I recently read a great article in GQ entitled “The Viral Me.” It’s a pretty wide-ranging piece, but in summary it’s Devin Friedman’s look at “the barely pubescent geniuses of Silicon Valley”–and what everything they’re working on means for someone like him who doesn’t have a “natural hunger for” social media.
My favorite topic was the idea of “friction”–what it is, why it’s bad, and why Facebook has thrived because of friction:
Okay, people want to share stuff with the world…That’s what Facebook made easier. You’re not in charge of doing anything besides populating the fields on your profile page, uploading some pictures, typing some words into the status-update box. You don’t have to be saying anything besides “At O’Hare,” or “Mayonnaise is awesome.”
Friction is what you don’t want. Friction is what keeps people from signing up for your site or downloading your app. Because it’s too expensive, because it’s too embarrassing, because it’s too difficult, because it’s difficult at all. The Internet has been working to reduce friction. To make everything easier to use, easier to sign up for, easier to navigate, cheap, free, freer than free. In a perfect world, there’d be friction if someone didn’t sign up for your thingy. Again, FB has it right: It’s frictive to not have an FB account; just ask anyone who has to explain six times a day why he doesn’t have one.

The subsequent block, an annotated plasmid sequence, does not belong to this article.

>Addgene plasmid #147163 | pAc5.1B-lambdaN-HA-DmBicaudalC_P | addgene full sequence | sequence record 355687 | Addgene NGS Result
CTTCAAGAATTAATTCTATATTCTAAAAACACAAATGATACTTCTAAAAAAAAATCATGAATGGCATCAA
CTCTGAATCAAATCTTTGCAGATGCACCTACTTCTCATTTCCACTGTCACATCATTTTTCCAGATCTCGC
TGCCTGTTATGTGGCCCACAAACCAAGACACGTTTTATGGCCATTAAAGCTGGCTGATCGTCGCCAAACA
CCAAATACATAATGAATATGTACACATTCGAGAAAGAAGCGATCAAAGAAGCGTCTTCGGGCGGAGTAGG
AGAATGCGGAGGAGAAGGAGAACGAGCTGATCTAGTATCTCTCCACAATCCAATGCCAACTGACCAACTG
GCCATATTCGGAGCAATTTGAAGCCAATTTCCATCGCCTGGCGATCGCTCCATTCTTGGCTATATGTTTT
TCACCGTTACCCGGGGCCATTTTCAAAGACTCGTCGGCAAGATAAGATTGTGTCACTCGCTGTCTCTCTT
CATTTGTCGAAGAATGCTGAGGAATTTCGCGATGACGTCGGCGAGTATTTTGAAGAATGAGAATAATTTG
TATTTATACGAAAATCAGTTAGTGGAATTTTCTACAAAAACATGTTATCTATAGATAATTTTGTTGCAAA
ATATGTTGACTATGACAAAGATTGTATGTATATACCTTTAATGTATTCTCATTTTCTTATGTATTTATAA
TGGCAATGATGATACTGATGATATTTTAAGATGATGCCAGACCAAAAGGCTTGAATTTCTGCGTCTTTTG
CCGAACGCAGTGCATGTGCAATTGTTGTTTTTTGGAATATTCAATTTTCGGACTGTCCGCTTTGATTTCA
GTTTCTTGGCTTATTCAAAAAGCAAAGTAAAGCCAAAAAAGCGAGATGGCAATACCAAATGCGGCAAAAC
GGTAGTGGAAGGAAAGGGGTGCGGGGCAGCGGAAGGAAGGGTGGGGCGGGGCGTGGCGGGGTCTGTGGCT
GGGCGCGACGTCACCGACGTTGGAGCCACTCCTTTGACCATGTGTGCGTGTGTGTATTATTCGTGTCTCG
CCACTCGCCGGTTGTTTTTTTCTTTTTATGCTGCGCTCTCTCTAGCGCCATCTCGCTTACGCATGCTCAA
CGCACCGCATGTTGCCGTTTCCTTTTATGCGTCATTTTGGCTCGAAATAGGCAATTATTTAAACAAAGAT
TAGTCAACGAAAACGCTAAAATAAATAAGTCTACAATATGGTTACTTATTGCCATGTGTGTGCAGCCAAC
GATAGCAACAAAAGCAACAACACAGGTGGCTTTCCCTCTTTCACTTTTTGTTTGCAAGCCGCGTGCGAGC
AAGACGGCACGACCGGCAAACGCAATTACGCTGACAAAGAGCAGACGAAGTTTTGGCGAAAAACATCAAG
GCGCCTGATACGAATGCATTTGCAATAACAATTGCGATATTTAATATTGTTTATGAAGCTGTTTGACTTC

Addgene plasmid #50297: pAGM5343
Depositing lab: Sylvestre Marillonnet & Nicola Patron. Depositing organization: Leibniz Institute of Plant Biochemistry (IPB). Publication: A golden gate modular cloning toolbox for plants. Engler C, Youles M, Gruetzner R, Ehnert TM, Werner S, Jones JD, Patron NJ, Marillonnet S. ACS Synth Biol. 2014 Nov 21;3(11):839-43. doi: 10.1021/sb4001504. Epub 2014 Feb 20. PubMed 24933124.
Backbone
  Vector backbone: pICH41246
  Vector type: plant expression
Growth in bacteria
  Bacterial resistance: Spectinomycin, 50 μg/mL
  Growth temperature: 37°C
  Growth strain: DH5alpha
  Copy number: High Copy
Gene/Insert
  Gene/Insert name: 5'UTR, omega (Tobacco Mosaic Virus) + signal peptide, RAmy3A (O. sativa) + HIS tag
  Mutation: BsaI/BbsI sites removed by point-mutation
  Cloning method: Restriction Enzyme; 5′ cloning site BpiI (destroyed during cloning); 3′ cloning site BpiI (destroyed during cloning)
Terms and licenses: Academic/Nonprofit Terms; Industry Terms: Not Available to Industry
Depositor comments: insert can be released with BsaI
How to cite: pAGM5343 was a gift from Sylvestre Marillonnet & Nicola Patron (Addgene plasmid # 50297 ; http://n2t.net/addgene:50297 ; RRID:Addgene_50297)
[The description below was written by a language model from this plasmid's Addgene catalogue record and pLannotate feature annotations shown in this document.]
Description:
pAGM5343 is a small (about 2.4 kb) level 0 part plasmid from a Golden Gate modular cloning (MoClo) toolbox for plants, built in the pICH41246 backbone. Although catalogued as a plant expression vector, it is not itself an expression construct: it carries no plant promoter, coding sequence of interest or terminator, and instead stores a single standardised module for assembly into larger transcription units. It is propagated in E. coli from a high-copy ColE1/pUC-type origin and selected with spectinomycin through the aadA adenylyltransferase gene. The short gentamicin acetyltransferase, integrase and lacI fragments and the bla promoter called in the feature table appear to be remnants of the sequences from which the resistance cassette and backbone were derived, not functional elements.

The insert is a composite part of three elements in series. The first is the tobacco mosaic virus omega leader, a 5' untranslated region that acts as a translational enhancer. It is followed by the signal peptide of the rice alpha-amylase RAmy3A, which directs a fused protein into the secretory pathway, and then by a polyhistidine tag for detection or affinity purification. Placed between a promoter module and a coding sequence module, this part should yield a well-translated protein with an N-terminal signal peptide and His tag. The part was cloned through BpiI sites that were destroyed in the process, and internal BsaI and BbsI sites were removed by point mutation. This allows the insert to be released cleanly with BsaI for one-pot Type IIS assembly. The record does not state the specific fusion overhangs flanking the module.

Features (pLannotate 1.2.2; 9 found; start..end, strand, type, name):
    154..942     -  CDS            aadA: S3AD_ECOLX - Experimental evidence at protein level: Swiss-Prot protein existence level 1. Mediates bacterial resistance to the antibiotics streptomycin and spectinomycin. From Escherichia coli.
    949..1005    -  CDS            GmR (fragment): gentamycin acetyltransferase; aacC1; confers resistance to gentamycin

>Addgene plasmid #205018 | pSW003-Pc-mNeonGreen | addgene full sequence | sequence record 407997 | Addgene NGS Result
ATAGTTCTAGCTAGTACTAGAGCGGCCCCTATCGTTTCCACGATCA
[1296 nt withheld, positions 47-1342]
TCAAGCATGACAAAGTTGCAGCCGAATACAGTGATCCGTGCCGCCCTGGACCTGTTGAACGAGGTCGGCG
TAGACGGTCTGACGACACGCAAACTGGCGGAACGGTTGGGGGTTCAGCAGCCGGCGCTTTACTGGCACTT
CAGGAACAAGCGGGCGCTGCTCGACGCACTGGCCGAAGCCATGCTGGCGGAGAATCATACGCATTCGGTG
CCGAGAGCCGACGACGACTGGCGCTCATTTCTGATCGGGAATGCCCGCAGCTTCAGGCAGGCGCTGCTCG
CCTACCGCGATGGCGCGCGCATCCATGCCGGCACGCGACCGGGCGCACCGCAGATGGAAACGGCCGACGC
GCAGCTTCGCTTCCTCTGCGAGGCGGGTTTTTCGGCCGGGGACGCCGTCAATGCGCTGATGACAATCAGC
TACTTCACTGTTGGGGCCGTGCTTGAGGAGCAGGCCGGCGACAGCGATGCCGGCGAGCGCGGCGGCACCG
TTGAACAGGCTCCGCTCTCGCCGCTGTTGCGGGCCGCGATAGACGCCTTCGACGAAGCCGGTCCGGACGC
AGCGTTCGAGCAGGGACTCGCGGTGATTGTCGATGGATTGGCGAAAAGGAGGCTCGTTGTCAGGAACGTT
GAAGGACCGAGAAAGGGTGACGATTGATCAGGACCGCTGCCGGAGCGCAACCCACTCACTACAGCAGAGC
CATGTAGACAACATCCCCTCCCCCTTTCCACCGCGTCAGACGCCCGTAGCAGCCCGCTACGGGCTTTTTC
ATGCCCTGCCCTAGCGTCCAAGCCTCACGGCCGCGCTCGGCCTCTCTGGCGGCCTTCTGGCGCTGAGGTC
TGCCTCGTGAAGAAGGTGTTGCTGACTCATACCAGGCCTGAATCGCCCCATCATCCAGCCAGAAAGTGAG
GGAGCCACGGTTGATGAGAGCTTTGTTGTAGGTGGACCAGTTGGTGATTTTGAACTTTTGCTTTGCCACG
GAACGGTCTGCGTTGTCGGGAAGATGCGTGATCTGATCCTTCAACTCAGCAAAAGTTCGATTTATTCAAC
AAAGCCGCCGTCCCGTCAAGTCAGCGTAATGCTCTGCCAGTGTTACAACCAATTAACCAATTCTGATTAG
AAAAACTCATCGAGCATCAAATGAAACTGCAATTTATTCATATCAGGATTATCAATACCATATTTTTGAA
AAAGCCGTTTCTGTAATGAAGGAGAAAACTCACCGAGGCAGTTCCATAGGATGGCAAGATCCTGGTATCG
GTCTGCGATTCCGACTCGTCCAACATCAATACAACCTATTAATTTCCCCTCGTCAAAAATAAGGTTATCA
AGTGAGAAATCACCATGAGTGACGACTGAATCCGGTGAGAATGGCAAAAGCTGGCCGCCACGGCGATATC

The concept of friction is worth considering by anyone who’s trying to build an audience, but it’s especially important when you’re trying to get traction on the web. What can you do today to make your social media presence, your website or your online customer service channels less frictive? And is there anything you can do to make it frictive for your audience to miss out on what you have to offer?